By: S. Lawrence Bueno
It is no secret that the Jews have been constantly persecuted since the beginning of time. The 14th century, for example, was a time where society was structured around Christianity and catholic beliefs, which excluded Jewish people as they became a minority. Religious differences between Jews and Christians built a foundation of misunderstanding and eventual hostility that would later feed accusations that Jews were responsible for the major plagues of the 14th century, sustaining Jewish persecution for decades to come.
Later in the 20th century, things got more violent. Nazi Germany in the 1930s became a hotbed of antisemitism. Fueled by a very difficult economic situation and the defeat after the First World War, the Nazi party rose to total dominance and started its persecution of Jews, blaming them as scapegoats for Germany’s economic woes.
As antisemitism grew, various events took place that could be considered turning points. One of these was “Kristallnacht” (the Night of Crystals”) when Jewish Synagogues, shops and businesses were targeted and burned down. After this point, many Jews in Germany questioned whether they should stay in Germany or leave the country, but Visas to live elsewhere were very difficult to obtain.
As the Second World War begun, things became much worse for Jews, not only in Germany but also in all other countries that Germany invaded. Ideas of internment and concentration camps began to develop already in the 1930s, and a climate characterized by xenophobia and Anti-Semitism was re-enforced towards the Jewish population. According to a Nazi law in October 1940, “foreigners of Jewish race” in Germany may be placed under house arrest or detained.
Adolf Hitler – leader of the Nazi party, strongly believed in the superiority of the Aryan race, therefore, he wished to exterminate those who did not fit his ideal version of man. Hitler’s primary goal was to achieve “Lebensraum” (living space) for the German people and for that reason, he had a desire for extermination of mainly Jews, Gypsies, homosexuals, black people, disabled people and unfortunately, others. Jews were sent to concentration camps where they were tortured, forced to do tough labor, obliged to inhabit within inhumane living conditions, no hygiene, starvation, lack of health etc.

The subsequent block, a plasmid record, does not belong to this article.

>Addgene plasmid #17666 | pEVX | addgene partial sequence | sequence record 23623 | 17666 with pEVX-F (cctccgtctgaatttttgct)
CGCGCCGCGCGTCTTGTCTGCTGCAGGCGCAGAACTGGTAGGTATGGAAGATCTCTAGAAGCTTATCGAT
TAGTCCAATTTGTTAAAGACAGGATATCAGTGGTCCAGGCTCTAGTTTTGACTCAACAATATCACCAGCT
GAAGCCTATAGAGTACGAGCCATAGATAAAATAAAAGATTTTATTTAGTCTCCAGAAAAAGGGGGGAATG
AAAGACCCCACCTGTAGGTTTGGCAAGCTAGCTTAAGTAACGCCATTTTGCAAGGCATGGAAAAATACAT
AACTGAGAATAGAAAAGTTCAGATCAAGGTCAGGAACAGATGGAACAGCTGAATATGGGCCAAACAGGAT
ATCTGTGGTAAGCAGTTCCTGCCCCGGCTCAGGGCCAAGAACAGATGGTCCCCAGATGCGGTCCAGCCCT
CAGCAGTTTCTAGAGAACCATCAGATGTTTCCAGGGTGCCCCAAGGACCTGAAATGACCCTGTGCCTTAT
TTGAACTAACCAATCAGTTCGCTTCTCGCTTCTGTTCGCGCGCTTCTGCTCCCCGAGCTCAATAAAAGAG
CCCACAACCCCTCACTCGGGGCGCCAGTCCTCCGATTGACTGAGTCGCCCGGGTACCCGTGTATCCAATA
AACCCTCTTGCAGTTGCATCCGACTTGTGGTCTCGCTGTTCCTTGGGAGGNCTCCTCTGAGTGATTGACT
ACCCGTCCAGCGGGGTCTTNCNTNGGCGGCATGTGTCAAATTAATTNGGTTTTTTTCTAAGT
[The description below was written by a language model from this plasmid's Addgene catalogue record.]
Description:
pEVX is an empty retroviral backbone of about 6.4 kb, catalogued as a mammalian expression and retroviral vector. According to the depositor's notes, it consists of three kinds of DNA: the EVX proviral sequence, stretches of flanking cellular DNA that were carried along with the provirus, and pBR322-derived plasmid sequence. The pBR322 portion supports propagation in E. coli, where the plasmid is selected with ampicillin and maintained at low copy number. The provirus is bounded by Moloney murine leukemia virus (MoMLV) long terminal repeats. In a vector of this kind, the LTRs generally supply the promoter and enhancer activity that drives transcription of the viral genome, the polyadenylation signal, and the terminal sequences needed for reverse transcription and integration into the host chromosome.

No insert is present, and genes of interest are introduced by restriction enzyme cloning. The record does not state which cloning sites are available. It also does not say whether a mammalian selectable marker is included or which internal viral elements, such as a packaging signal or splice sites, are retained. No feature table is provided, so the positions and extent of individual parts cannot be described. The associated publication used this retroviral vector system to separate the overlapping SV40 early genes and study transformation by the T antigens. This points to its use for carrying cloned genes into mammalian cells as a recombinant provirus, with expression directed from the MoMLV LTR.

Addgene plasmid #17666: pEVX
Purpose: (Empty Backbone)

It is impossible to justify the unjustifiable.
Philosopher Karl Popper once theorized the paradox of tolerance as the idea that “in order to maintain a tolerant society, the society must be intolerant of intolerance”. To this day, Jews face Anti-Semitism and Hate Speech. In search of a better society, we cannot tolerate such dialogue that condemns the existence of a minority.
It is our responsibility as human beings to teach about the past in order to construct a future free from hate speech. Let’s honor the 6 million lives that were lost and ensure that the Shoah (Holocaust) is never forgotten. We must continue spreading awareness to make sure history does not repeat itself.
L’dor v’dor. From generation to generation.